New Insights Suggest Thiocyanate Could Address Lung Inflammation in Cystic Fibrosis


Cystic fibrosis is one of the most commonly occurring chronic diseases of the lungs in children and young adults and can be a life-threatening disorder. Breathing is often difficult for most people with cystic fibrosis due to a sticky mucus that can build up in the lungs.

High oxidative stress is normally found in patients with cystic fibrosis, which contributes to the development of the disease’s symptoms. Oxidative stress refers to the production of free-radicals — potentially harmful molecules that damage cells — faster than the body can remove them. Thiocyanate is one molecule that may be able to “mop up” oxidative stress.

Cystic fibrosis (CF) is a pleiotropic disease, which means that a gene mutation influences more than one bodily system. CF occurs when there is a gene mutation in the CF transmembrane conductance regulator (CFTR). The CFTR allows chloride and thiocyanate ions to cross epithelial cell membranes. Epithelial cells are those that line the cavities of the body, including the lungs. The CFTR gene mutation interrupts the transport of chloride and thiocyanate ions and recurring  lung infection, injury and inflammation are the result.

A study published in the prestigious journal Proceedings of the National Academy of Sciences found that thiocyanate protected lung cells as well as several other different types of cells from experimental damage, similar to the kind that occurs in CF — specifically, oxidative stress. In their report, the researchers speculated that insufficient levels of thiocyanate could contribute to several different types of diseases, since without the protective effects of thiocyanate, cells could be more vulnerable.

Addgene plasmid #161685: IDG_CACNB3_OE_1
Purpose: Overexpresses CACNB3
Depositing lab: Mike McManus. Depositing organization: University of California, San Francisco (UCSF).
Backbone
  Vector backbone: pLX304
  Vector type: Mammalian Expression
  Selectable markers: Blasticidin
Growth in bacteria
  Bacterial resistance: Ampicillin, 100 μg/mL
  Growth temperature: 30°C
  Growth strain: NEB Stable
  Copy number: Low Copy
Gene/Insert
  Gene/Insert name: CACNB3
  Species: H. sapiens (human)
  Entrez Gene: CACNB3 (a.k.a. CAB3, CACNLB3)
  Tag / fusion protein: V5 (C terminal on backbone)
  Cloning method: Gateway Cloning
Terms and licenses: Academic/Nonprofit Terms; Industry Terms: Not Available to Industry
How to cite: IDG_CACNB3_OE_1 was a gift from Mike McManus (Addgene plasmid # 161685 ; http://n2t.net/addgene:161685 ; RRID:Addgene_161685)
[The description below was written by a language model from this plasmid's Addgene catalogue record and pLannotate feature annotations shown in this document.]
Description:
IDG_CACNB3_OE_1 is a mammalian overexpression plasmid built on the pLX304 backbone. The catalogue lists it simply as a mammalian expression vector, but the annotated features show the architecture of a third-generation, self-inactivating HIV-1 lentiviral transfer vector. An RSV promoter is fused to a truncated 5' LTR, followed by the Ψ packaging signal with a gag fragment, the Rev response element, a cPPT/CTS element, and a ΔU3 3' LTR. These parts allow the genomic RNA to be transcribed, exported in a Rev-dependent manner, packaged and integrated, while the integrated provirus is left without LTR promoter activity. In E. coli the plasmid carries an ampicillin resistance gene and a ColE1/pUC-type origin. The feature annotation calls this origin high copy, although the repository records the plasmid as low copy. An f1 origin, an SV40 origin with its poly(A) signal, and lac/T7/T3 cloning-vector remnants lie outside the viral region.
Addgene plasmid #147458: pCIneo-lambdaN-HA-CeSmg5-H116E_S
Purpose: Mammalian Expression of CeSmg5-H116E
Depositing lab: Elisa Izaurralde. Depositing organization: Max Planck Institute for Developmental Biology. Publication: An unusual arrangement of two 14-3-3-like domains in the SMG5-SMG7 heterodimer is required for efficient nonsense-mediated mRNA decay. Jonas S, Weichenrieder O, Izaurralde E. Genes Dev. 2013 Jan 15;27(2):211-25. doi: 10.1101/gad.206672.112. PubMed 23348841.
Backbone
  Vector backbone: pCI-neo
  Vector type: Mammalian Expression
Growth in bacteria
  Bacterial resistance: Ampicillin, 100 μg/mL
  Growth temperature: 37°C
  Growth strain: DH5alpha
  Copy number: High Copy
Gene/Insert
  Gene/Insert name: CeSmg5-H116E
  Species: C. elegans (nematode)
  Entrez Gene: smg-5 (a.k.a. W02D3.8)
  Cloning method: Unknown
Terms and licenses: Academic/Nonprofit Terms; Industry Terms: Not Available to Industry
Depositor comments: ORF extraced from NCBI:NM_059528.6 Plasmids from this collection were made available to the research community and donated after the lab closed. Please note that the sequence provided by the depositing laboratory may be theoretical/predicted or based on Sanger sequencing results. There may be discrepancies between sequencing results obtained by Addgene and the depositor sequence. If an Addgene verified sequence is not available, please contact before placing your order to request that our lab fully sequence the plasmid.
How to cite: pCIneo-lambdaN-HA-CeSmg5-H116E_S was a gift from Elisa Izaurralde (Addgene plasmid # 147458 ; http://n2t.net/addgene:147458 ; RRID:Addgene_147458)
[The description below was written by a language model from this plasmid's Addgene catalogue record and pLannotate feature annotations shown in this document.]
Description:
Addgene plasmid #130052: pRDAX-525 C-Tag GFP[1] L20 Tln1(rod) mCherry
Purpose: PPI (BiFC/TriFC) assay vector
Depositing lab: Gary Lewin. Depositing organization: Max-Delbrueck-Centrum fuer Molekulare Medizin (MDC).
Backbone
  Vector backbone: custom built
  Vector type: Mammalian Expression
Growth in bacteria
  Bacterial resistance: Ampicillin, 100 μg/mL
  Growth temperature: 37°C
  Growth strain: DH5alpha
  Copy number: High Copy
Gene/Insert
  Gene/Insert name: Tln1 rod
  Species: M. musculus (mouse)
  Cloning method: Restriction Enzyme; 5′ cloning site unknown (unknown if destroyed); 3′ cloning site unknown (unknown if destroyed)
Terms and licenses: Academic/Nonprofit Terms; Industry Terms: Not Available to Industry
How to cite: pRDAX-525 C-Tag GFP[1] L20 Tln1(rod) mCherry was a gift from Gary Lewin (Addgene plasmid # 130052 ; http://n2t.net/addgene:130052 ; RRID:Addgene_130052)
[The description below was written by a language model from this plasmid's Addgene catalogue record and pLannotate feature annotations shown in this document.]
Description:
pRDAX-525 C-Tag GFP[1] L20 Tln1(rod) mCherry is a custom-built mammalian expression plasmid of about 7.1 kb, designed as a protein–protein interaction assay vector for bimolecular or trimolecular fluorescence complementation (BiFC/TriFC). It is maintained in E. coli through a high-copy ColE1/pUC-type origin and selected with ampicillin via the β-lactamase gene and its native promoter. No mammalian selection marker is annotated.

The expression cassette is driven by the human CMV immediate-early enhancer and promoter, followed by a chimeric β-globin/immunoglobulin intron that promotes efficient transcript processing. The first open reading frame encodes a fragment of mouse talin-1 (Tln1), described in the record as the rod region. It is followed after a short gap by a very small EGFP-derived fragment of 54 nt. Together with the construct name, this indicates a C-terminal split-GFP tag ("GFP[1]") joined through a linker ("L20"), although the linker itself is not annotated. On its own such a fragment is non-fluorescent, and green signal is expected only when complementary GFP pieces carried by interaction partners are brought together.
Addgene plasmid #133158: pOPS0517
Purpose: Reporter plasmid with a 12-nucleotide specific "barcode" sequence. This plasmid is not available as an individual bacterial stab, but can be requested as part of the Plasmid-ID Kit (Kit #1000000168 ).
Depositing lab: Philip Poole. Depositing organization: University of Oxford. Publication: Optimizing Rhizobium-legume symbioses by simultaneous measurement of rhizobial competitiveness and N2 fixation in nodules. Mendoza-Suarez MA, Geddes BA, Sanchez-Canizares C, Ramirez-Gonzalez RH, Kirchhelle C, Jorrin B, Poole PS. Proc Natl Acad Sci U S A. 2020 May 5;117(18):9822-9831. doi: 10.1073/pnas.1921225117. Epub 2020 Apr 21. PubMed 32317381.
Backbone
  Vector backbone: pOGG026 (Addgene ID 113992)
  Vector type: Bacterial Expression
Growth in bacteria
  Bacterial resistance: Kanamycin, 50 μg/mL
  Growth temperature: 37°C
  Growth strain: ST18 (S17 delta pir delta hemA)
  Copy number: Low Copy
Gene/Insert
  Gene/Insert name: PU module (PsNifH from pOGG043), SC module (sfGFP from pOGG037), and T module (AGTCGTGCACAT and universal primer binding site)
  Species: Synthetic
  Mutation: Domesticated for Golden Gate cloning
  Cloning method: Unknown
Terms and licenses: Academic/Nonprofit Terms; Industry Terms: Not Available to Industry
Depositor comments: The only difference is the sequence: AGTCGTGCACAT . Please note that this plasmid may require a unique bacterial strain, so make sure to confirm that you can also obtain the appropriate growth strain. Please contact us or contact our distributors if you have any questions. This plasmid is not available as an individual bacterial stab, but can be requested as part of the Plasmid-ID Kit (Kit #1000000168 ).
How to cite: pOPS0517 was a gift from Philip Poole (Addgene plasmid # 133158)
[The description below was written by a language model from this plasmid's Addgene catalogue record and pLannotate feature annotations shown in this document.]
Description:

A recent report that appeared in the journal Free Radical Research suggested that thiocyanate could have great potential as a treatment for cystic fibrosis, based not only on protective effects of the molecular in cultured cells, but also in animal models of disease. In addition, the authors noted that thiocyanate has high bioavailability, which means it can be easily utilized by the body once ingested.

In their report, the authors noted that “Recent preclinical studies have identified anti-microbial and anti-inflammatory effects of [thiocyanate] in pulmonary and cardiovascular animal models, with implications for treatment of infectious lung disease and atherogenesis. Further research is merited to expand on these findings and identify other diseases where [thiocyanate] may be of use.”

Overall, this molecule appears to be involved in causing cystic fibrosis and may have high possible clinical use for treatment of the disease.